Red Fridays: A Tribute to our Troops and our Country
By Jill Kruse
I became a fan of the Red Fridays Support Our Troops campaign back in January 2007 when my husband and daughter attended the first Red Rally for the troops at CFB Gagetown. I planned to go as well but my three-year-old twins and I got sick and we had to stay home.
I remember my daughter Kari, who was nine-years-old at the time, coming home all excited about the day she had with her dad. She met Canadian Idol star Casey LeBlanc and Kari also co-created a human Canadian Flag with hundreds of other supporters for an aerial photo. That photo has a special place in our home and our hearts.
But another wonderful photo was created that day. It was the one people from all across this country saw two years later when they read about how her Dad and my beloved husband was killed in an IED strike in Afghanistan. It was the photo I chose to send to the media because it told the real story of our family, our sacrifice and Greg’s absolute dedication to his mission as a soldier serving in the Canadian Armed Forces.
As I look back at that time now, I wonder about the series of events, which led up to our loss and how they have become so significant to me. The Red Friday Rally at CFB Gagetown was definitely one.
The following summer we were posted to Petawawa so Greg could participate on the next roto to Afghanistan. It was a troubling move and change for this military wife. My peacekeeper was now going to war.
That Christmas, in Petawawa, I went to the Canex and bought everyone in my family special Red Friday t-shirts and yellow ribbon magnets for the car. It was our most important gift that year: the gift of support. After all, where my husband was going, he would need all the support our family could muster.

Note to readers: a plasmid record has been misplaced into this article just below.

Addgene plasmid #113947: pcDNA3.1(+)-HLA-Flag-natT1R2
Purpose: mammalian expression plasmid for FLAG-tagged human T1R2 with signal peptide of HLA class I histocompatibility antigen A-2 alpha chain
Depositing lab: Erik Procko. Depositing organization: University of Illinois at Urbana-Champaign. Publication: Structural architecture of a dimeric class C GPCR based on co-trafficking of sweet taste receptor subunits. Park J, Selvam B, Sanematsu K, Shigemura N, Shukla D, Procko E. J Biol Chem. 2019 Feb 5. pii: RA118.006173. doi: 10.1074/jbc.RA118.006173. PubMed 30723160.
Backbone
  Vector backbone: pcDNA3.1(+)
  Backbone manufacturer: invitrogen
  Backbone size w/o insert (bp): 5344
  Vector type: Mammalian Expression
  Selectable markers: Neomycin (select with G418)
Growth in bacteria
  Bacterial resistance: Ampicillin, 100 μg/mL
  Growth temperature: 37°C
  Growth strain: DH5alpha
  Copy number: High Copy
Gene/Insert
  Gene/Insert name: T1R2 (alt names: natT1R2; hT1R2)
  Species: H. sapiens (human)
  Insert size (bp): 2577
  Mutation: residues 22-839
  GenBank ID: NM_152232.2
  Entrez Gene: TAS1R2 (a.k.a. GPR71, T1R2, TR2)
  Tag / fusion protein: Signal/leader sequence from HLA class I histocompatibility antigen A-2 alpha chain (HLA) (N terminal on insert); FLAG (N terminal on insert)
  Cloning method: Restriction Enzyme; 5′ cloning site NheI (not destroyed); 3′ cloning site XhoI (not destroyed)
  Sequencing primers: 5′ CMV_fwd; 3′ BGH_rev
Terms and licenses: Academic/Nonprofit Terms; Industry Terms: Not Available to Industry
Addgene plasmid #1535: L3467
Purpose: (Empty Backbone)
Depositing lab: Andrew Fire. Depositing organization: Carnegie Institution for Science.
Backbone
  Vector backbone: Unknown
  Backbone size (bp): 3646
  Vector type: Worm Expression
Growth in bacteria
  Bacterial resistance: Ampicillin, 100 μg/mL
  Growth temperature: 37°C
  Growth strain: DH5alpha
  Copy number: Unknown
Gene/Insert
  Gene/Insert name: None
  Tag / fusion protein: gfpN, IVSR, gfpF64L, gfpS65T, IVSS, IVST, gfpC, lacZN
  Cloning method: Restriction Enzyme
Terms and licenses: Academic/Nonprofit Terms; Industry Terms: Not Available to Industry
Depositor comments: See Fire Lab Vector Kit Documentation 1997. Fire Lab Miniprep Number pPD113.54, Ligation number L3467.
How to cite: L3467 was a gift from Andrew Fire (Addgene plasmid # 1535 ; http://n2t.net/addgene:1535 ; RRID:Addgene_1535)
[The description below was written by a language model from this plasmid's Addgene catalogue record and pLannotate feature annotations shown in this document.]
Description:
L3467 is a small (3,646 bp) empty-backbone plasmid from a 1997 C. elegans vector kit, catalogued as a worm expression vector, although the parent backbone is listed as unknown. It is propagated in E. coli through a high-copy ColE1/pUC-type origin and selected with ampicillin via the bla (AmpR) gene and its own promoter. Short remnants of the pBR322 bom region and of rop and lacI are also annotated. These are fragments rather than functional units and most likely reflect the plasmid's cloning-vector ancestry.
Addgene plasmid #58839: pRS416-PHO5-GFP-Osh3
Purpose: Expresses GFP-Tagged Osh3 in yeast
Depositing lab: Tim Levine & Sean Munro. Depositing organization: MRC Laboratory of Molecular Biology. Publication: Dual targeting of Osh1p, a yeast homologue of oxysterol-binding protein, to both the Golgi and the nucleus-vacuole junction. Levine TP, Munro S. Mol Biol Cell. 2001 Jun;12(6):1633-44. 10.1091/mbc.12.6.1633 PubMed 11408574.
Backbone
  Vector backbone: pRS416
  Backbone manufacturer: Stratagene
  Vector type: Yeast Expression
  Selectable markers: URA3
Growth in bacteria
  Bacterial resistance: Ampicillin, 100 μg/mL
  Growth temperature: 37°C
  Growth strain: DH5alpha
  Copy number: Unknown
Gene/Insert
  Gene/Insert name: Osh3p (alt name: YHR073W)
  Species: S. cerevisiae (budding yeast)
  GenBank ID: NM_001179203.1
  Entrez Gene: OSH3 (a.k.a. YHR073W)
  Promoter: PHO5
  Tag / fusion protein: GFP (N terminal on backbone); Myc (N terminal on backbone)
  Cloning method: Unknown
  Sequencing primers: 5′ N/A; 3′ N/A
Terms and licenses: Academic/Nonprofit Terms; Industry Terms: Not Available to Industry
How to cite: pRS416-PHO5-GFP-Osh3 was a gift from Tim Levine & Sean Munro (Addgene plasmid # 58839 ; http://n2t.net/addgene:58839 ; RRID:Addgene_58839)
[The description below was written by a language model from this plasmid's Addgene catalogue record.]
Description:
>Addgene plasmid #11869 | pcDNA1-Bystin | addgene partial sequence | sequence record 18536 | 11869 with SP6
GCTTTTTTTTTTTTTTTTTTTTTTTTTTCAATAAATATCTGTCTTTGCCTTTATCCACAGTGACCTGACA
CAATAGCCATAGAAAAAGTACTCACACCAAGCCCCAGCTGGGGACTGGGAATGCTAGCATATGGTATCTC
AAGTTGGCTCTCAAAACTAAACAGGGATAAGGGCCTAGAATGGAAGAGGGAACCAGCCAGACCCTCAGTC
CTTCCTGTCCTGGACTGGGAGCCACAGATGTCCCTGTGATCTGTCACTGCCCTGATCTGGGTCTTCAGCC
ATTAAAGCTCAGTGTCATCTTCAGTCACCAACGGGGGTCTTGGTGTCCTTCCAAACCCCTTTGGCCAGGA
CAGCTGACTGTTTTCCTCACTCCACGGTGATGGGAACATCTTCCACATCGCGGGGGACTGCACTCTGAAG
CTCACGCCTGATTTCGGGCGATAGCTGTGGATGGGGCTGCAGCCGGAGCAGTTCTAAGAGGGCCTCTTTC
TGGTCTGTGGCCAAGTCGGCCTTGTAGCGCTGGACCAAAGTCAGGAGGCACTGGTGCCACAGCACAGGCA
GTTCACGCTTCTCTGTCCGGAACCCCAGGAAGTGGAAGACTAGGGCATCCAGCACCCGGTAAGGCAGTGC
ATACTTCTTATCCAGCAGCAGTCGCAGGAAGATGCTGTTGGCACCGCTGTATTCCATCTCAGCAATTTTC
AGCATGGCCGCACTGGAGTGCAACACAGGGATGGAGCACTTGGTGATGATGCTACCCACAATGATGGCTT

We loved wearing our red shirts on Fridays. Everyone in Petawawa and Pembroke wore their red shirts. It didn’t matter where you went, to school, the bank, the post office or the grocery store, everyone working or patronizing was sporting red Support Our Troops shirts. It was and still is the way it is there. I didn’t ever have to remind the kids. All their friends and teachers were wearing red. We didn’t need to explain why we were wearing them. Everyone knew and understood the reason: to show our troops we support them.
However, since we’ve moved back home to Fredericton, it seems the sea of Red Friday support has dried up. My children and I seem to be the only ones supporting our troops in our community, our schools and places of business on Fridays. We live only 20 minutes away from CFB Gagetown. I see soldiers in our neighbourhood commuting home daily. We still have soldiers from our base engaged in battle and providing security in the war zone.
I am confused. Have the people in my hometown forgotten that our troops are still out there risking their lives? Have they misunderstood the reason for the cause? Has it become politically incorrect to wear red on Fridays? I wonder. I wonder every Friday when I put on my red t-shirt and look around to see if anyone else cares that my husband died at the hands of a brutal enemy; an enemy who would rejoice in the knowledge that some Canadians no longer care about supporting our troops.
For those of you who don’t know the origin of the Red Friday Support Our Troops campaign, here is a little background. According to Wikipedia, people in Canada wear red on Fridays to show support for troops serving in the Canadian Forces. Red was chosen because it is an official Canadian colour, and historically it is a colour of remembrance because it symbolizes the red poppies in Flanders Fields and the loss of life that the country has endured. The Canadian Red Friday tradition was started by two military wives, Lisa Miller and Karen Boire in Petawawa. They wanted to do something significant to show their beloved soldiers how much they honour and love them for their courage and loyalty to their country.
I say the Red Friday campaign is a real tribute to our soldiers and our country. We need to continue to show our support in this colourful way – to remind one another how important it is to thank these fine men and women for their courage and commitment to service. It is the least we can do…especially for those soldiers, like my Greg, who gave their lives in war so we can go on living in peace.
What do you say neighbour? Isn’t it time to dig out that red shirt and show the world we do care about our soldiers…at least until we can “bring ‘em all home safe!” CHIMO!